The bad news keeps getting worse for the North American auto industry and its suppliers, which had just settled in for one expected downturn in sales, only to get blindsided by a wider economic crisis that has threatened to bring sales and production nearly to a halt.
In the fallout, automakers are shutting down production of some vehicles to clear inventory, and suppliers are laying off employees to keep pace with their customers.
``If people don't buy cars, it echoes through the entire supply chain,'' said Jim Gillette, director of supplier analysis with CSM Worldwide, an automotive research company based in Northville, Mich.
Flex-N-Gate Corp. of Urbana, Ill., will lay off 460 of the 660 workers at its DDM Plastics injection molding and painting facility in Woodstock, Ontario, and is closing a metal stamping plant in Danville, Ill. It cited the sagging auto industry in notices about the layoffs and shutdowns.
Johnson Controls Inc., with auto operations based in Plymouth, Mich., previously announced plans to restructure its global automotive supply operations, reflecting a slowing industry. Now it is cutting 100 jobs from its JCIM LLC interiors molding plant in Chicago as customer Ford Motor Co. cuts back production at its Chicago assembly plant to one shift.
Gillette said in an Oct. 9 telephone interview that he's spoken to one supplier that had three plants at the beginning of the year, and is now consolidating down to one.
All that downsizing is taking place as the auto industry tries to come to grips with the latest shock to its system a tightening credit market that is keeping buyers out of showrooms.
``[Sales] were down, but we were kind of happy with the way things were going through the second week of September, and then buyers just went on strike during the third week of September,'' Gillette said.
That was the week Treasury Secretary Henry Paulson began trying to sell Congress on the need for his $700 billion bailout plan, and consumers began to get a bigger picture of the global credit crisis.
``All this brouhaha and drumbeat has got to have people scared to death,'' Gillette said.
The slowdown has left cars unsold on dealer lots General Motors Corp. even closed the Bowling Green, Ky., assembly plant that makes the composite-bodied Chevrolet Corvette and Cadillac XLR for the week of Oct. 6, because of excess inventory for the first time ever.
Forecasters now are cutting their production and sales estimates. J.D. Power and Associates is predicting total retail sales of 13.6 million cars in North America this year, down from 16.1 million vehicles in 2007. Earlier this year, forecasters had expected total retail sales of about 15 million cars and trucks.
Ford President and Chief Executive Officer Alan Mulally warned reporters at the Paris auto show that he doesn't expect to see a recovery until 2010.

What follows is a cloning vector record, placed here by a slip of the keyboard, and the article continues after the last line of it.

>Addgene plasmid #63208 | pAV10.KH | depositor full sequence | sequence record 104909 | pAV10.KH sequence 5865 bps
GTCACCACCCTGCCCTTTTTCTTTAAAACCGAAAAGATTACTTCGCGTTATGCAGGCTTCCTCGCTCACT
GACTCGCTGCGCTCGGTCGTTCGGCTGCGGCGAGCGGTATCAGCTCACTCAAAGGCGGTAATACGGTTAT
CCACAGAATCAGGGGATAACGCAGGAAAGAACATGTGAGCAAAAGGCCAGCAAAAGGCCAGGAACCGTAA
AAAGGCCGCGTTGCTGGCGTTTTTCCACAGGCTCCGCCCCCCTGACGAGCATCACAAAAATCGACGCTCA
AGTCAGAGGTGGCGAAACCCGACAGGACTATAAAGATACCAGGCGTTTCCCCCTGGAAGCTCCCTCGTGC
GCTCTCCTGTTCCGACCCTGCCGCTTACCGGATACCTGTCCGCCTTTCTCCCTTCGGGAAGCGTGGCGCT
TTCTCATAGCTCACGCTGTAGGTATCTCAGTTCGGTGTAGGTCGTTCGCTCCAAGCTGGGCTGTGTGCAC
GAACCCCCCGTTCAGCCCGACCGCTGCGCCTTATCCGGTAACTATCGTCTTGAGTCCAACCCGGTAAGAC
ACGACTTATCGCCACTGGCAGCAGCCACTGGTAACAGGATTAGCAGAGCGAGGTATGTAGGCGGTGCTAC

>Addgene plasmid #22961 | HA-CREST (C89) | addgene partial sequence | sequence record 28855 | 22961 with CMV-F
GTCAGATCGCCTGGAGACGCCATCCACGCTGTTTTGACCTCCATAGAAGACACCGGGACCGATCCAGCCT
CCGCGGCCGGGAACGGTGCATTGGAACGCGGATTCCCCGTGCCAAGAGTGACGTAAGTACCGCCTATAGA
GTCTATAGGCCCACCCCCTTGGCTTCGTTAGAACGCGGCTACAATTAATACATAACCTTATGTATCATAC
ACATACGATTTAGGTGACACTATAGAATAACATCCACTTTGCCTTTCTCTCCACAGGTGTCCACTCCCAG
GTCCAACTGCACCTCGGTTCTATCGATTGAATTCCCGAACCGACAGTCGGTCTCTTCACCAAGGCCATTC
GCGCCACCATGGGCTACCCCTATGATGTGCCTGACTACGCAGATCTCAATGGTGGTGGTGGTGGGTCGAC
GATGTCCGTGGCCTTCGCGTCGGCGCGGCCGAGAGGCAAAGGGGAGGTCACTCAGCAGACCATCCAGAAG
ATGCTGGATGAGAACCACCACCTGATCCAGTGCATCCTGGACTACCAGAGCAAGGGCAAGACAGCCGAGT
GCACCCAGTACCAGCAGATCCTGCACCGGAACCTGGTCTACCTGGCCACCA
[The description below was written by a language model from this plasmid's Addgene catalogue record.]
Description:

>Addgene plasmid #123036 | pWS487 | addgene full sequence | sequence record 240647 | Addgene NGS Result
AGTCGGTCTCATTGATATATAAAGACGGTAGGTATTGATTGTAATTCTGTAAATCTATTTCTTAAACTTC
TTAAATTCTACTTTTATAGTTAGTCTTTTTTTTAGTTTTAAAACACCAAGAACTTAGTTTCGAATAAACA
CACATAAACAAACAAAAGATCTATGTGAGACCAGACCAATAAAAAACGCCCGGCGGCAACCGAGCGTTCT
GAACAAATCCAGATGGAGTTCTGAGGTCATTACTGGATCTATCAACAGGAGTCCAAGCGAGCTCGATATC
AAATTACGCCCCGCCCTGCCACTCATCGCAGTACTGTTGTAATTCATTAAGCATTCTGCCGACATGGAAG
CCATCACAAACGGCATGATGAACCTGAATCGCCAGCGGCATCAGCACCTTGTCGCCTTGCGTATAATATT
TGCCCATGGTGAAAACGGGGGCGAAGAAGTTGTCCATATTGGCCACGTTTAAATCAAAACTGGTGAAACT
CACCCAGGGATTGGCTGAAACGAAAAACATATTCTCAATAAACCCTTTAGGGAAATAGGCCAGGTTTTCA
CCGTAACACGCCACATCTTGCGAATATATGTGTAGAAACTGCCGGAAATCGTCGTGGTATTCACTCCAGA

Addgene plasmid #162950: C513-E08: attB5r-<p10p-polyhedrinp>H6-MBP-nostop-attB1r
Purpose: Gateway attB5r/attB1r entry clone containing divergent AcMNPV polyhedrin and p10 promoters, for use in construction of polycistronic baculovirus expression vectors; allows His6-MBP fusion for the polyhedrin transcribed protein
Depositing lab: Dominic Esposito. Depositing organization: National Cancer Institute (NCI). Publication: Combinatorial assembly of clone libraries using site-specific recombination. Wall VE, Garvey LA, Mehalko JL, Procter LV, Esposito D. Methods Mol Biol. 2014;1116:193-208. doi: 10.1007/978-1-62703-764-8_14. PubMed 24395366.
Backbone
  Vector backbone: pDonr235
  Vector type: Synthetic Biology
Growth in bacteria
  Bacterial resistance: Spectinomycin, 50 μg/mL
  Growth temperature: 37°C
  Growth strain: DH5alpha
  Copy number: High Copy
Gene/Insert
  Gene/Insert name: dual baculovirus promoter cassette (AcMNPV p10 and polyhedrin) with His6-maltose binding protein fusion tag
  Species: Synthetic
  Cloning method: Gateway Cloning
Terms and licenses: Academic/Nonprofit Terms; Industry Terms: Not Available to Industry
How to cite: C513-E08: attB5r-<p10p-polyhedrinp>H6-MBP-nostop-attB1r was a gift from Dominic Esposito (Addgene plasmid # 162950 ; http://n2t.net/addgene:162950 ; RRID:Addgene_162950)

And that's not all. J.D. Power, based in Westlake Village, Calif., expects auto sales to slow globally, including a drop of 3.1 percent in Europe. Sales in China and India still should grow, but at a slower rate than first expected.
``We're still trying to feel where the bottom is, and until we do that, it's risky to talk about when things are going to get decent again,'' said Bob Schnorbus, chief economist for J.D. Power. ``My concern is that in this economy especially more so than in 2001 the consumer is just right in the vortex of everything that is going on that's bad.''
That means little cash for new cars. Incentives and offers like zero percent financing can help, but sales are still fighting huge financial headwinds.
Gillette said the current situation is as bad as the automotive slowdown of the early 1980s, and in some ways suppliers may find it worse. Back then, most companies were coming off a fairly profitable period, and they could withstand the hardships a little better. This year, the industry is entering a time of bleak sales after years of struggles that have already seen bankruptcies at major firms.
``We've been expecting to see more bankruptcies and closures,'' he said. ``I really am concerned about the situation.''
Schnorbus said he expects conditions to remain tough at least through the end of this year and the beginning of 2009, but the situation could begin to improve during the second half of next year.
``The recovery in the auto sector is going to be slower than it normally would be,'' he warned.
It may be too late now for suppliers to diversify their customer bases and try to get more parts on smaller cars, to see any improvement in the next few months, Gillette said. But suppliers can focus on bringing innovative parts to the market for future products that will put them on the right track once the industry turns around.
``We're in a fix, but I remain positive that we'll pull out of it,'' he said.